Say it isn’t so! Ryan Gosling and Rachel McAdams, aka the leads in one of the most romantic movies of all times (according to consensus among fans), “The Notebook,” positively hated each other during the production of the movie, director Nick Cassavetes reveals just now, in an interview with VH1.
The film came out in 2004 and it’s based on a best-selling novel by Nicholas Sparks. It launched both actors’ careers but was also the place where they fell in love: after the movie wrapped, the two dated for about 4 years and were one of Hollywood’s hottest couples.
Ironically, Ryan hated Rachel on set, despite the kind words he says in the video embedded below, a featurette on how they came to be cast in the New Line production.
Cassavetes asked for Gosling specifically even though he was not the first choice with the studio because of his previous work, which they deemed would not favor a role in a romantic drama. McAdams, meanwhile, joined the team after auditioning for the part and her chemistry with Ryan while reading scenes was so amazing it left everyone present in tears.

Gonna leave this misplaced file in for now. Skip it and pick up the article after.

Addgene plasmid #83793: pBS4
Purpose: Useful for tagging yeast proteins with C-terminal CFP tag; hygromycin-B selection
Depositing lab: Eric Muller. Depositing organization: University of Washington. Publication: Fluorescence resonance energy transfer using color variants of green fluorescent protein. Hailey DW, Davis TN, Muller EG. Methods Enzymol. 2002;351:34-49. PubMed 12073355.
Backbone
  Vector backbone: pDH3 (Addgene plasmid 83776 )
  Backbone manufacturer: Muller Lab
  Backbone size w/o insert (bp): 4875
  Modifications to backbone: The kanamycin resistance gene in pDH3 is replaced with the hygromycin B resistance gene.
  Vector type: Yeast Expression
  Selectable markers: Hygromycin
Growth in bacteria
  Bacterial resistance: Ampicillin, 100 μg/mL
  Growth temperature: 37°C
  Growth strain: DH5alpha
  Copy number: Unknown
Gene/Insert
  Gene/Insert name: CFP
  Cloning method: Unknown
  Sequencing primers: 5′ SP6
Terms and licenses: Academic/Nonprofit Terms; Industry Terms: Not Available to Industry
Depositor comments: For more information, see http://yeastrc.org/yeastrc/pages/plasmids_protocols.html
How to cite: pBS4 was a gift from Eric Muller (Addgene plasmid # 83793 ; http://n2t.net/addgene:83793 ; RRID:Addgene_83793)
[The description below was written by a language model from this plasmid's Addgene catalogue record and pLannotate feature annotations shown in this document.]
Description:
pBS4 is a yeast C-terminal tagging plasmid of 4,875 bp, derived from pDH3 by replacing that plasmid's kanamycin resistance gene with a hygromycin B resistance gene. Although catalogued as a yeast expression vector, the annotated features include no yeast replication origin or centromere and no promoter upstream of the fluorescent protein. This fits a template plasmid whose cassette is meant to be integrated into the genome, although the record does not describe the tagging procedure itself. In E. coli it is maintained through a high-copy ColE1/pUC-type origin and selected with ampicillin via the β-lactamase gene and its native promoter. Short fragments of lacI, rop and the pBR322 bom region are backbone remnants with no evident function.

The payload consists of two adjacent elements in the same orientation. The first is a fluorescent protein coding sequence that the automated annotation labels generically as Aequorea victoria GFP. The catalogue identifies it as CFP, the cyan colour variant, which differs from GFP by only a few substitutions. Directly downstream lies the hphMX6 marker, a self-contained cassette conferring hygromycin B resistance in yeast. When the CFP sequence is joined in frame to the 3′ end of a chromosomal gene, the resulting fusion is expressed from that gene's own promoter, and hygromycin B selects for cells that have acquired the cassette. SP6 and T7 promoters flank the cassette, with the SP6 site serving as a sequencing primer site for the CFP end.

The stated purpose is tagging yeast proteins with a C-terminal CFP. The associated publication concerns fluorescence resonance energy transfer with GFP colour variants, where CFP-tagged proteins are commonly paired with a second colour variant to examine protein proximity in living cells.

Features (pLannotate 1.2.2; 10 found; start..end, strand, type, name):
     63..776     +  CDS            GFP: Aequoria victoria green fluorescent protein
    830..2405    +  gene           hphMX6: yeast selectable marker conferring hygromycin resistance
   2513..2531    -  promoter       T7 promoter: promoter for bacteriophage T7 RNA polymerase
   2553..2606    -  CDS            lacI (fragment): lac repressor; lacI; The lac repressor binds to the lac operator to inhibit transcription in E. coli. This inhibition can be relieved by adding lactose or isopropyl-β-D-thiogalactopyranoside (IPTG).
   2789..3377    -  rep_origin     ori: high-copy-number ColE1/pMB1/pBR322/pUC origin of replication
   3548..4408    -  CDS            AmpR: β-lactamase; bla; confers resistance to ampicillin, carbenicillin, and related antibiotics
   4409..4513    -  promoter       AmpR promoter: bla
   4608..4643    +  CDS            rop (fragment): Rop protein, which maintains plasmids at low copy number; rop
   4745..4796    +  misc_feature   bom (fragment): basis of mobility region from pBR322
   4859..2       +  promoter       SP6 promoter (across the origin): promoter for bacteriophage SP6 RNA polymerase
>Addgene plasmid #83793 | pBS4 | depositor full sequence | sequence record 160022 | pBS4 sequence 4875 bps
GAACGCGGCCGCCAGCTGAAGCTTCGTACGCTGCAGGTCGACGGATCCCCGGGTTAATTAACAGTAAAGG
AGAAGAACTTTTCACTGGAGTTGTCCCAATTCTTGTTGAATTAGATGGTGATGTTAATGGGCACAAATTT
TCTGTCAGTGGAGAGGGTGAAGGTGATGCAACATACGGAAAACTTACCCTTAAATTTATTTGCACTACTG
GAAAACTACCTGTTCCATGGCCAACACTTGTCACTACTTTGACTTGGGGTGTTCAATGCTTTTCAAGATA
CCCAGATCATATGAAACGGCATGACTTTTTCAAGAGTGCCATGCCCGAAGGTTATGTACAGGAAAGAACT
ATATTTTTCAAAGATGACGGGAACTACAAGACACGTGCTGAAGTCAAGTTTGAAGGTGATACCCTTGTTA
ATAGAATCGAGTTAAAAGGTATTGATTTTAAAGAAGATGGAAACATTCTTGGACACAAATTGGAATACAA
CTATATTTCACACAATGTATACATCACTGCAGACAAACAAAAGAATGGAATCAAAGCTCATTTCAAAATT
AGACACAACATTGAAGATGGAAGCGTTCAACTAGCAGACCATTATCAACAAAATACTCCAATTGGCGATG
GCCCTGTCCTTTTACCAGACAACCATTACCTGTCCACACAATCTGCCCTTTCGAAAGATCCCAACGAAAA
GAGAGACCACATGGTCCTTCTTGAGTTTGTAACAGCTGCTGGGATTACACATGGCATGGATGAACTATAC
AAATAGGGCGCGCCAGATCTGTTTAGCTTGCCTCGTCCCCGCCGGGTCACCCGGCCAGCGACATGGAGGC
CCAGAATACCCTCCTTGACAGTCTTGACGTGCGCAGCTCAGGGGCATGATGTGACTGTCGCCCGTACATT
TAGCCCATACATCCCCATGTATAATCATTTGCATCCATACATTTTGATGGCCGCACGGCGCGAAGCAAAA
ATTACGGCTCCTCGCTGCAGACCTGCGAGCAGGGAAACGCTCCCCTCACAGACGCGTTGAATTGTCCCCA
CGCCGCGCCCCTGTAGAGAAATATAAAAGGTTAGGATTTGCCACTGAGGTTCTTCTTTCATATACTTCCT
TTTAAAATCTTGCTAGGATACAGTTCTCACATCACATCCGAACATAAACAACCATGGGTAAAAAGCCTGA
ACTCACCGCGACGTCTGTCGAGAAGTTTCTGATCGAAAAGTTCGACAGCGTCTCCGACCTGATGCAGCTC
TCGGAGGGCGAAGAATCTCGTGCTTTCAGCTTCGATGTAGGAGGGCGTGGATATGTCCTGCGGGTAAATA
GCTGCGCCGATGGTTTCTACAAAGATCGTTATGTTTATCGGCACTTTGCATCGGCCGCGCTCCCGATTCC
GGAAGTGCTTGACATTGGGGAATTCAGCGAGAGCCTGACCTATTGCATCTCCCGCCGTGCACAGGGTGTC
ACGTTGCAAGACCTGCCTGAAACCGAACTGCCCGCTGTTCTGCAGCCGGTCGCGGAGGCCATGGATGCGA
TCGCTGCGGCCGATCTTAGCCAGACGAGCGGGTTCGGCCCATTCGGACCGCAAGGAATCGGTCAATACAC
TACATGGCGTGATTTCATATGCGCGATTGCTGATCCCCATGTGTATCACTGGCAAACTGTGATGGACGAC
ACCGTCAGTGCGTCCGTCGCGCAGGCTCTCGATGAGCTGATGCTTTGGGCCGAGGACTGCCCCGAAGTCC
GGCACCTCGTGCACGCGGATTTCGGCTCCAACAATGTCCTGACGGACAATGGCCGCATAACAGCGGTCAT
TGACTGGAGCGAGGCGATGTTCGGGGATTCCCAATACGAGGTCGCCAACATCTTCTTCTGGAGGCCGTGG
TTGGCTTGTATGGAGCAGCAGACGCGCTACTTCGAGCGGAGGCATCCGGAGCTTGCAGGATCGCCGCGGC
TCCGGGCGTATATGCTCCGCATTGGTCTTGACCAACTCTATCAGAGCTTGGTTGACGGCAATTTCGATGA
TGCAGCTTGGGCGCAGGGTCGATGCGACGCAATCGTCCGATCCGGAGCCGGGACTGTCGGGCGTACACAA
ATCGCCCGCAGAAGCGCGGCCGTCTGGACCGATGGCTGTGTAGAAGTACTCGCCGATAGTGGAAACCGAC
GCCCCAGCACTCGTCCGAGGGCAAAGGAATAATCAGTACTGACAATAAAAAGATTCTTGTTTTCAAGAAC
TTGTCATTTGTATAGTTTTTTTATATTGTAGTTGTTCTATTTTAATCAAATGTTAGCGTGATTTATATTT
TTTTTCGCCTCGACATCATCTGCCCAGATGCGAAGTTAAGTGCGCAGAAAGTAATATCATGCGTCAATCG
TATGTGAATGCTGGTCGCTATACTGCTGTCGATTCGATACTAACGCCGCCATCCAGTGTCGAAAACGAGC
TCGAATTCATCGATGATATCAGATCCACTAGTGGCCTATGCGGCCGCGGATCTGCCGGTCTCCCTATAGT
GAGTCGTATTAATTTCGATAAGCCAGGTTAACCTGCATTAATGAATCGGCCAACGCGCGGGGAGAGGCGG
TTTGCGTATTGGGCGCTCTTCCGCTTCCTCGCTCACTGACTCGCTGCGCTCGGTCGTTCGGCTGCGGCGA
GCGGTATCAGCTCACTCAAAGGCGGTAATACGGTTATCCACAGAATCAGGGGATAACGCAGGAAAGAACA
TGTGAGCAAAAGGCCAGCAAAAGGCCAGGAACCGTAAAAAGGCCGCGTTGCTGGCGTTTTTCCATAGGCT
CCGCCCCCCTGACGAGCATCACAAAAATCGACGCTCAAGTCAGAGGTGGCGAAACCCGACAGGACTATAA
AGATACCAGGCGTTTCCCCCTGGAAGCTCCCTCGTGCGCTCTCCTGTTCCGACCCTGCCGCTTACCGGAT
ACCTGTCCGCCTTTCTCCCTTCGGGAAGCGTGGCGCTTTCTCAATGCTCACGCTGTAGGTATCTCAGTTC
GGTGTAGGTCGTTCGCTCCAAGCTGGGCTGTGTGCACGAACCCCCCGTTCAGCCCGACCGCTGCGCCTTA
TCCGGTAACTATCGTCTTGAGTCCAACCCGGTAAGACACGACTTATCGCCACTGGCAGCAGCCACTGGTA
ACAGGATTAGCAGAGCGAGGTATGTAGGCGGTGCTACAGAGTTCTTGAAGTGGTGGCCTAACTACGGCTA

That was not what happened when the film started shooting, the director recalls. In fact, it was the exact opposite of that.
“They were really not getting along one day on set. Really not. And Ryan came to me, and there’s 150 people standing in this big scene, and he says, ‘Nick come here.’ And he’s doing a scene with Rachel and he says, ‘Would you take her out of here and bring in another actress to read off camera with me?’ I said, ‘What?’ He says, ‘I can’t. I can’t do it with her. I’m just not getting anything from this’,” Cassavetes says.
The crisis was eventually solved, but not before Ryan and Rachel got into a serious screaming match. Apparently, all this tension was caused by her ideas regarding the character she was playing, ideas with which Ryan did not agree.
“We went into a room with a producer; they started screaming and yelling at each other. I walked out. At that point I was smoking cigarettes. I smoked a cigarette and everybody came out like, ‘All right let’s do this.’ And it got better after that, you know? They had it out… I think Ryan respected her for standing up for her character and Rachel was happy to get that out in the open. The rest of the film wasn’t smooth sailing, but it was smoother sailing,” Cassavetes says.
Apparently, all this tension did serve a higher purpose, because it helped the leads be more convincing in those scenes when they’re fighting. Fans of the movie know only too well which those are.